Bug#727708: init system thoughts
On Tue, 2013-12-31 at 02:55 +0000, Colin Watson wrote:
> My main concerns with systemd relate to its broad scope regarding units
> it provides for system initialisation tasks currently performed by other
> packages, and the potential for that to interfere with past and future
> work elsewhere in Debian. I can understand why the systemd authors felt
> The two examples which I've run across so far, both ones I was inclined
> to look at since I'm familiar with the territories, are:
> #716812 (binfmt-support)
> #608457 (console-setup)
> Basically, systemd would be more compelling to me if it tried to do
> less. I don't expect to persuade systemd advocates of this, as I think
> it amounts to different basic views of the world, but the basic approach
> here is probably the single biggest factor influencing my position.
I think this is absolutely ridiculous as a "rationale" for choosing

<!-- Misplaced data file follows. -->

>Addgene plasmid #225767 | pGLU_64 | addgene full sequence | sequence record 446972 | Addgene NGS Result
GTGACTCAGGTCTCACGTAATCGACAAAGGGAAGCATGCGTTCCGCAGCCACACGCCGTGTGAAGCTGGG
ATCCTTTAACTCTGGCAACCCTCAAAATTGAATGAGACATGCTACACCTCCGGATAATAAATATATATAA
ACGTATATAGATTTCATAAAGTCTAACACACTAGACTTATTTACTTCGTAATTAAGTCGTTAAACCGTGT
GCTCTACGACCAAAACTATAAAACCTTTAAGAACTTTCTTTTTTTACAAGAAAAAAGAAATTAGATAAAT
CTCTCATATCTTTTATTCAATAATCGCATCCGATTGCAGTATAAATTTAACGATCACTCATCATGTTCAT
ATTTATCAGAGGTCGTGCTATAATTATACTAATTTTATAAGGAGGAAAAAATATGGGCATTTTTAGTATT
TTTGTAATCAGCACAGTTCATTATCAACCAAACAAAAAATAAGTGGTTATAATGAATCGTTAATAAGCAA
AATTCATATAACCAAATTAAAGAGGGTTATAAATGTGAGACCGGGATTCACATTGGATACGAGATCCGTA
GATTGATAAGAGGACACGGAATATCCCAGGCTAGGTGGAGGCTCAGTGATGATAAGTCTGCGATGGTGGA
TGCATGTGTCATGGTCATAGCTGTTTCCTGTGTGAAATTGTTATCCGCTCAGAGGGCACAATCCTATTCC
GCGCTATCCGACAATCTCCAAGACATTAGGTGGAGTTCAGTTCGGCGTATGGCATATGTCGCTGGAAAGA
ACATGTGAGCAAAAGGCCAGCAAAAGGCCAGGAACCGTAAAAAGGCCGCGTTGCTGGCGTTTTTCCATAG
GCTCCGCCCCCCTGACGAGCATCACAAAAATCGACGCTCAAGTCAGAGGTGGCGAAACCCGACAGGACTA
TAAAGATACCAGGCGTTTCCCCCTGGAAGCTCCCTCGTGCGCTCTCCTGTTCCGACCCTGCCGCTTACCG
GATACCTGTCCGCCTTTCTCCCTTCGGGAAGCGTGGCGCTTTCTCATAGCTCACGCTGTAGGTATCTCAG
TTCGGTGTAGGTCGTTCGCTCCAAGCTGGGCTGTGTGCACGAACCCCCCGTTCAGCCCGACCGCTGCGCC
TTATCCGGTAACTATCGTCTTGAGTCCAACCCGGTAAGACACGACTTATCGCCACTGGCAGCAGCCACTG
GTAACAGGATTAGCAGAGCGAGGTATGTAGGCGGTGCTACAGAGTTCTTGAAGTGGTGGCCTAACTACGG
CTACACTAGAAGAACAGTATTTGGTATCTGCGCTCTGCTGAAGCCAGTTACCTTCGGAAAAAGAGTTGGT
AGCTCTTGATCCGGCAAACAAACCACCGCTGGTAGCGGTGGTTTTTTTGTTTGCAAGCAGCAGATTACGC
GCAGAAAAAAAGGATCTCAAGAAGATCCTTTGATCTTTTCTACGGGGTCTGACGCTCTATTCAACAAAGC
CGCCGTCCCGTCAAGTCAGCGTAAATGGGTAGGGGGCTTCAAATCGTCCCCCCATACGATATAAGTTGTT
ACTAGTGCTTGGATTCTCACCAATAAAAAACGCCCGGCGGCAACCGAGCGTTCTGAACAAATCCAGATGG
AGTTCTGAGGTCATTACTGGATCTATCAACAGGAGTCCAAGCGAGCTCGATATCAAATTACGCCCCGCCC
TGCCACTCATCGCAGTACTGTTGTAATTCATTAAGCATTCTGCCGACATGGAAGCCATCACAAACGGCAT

upstart. If you have done any investigation, you should know that it's
trivial to disable any of those components if Debian decides it's better
off without them. Yet you really seriously present their existence as
the "biggest factor influencing your position"? In what kind of scenario
could their existence possibly cause noticeable problems for Debian
I can imagine some kind of extrapolated arguments about "project scope
issues" that would not be completely laughable, but you haven't really
presented any of those. As is, what you're saying just does not form an
argument that could be taken seriously at all.
> The criticisms of Upstart's event model in the systemd position
> statement simply do not make sense to me. Events model how things
> actually happen in reality; dependencies are artificial constructions on
> top of them, and making them work requires the plethora of different
> directives in systemd (e.g. Wants, which is sort of a non-depending
> dependency) to avoid blocking the boot process on a single failing
Dependencies are the natural way to express what people know about the
system and what they need. Events are the internal implementation
details of what the machine does to make it happen.
"I want task X started, and it needs task Y" is what people express.
"Start Y, and when Y is ready, start X" are the "compiled"
implementation instructions to achieve the higher-level goal.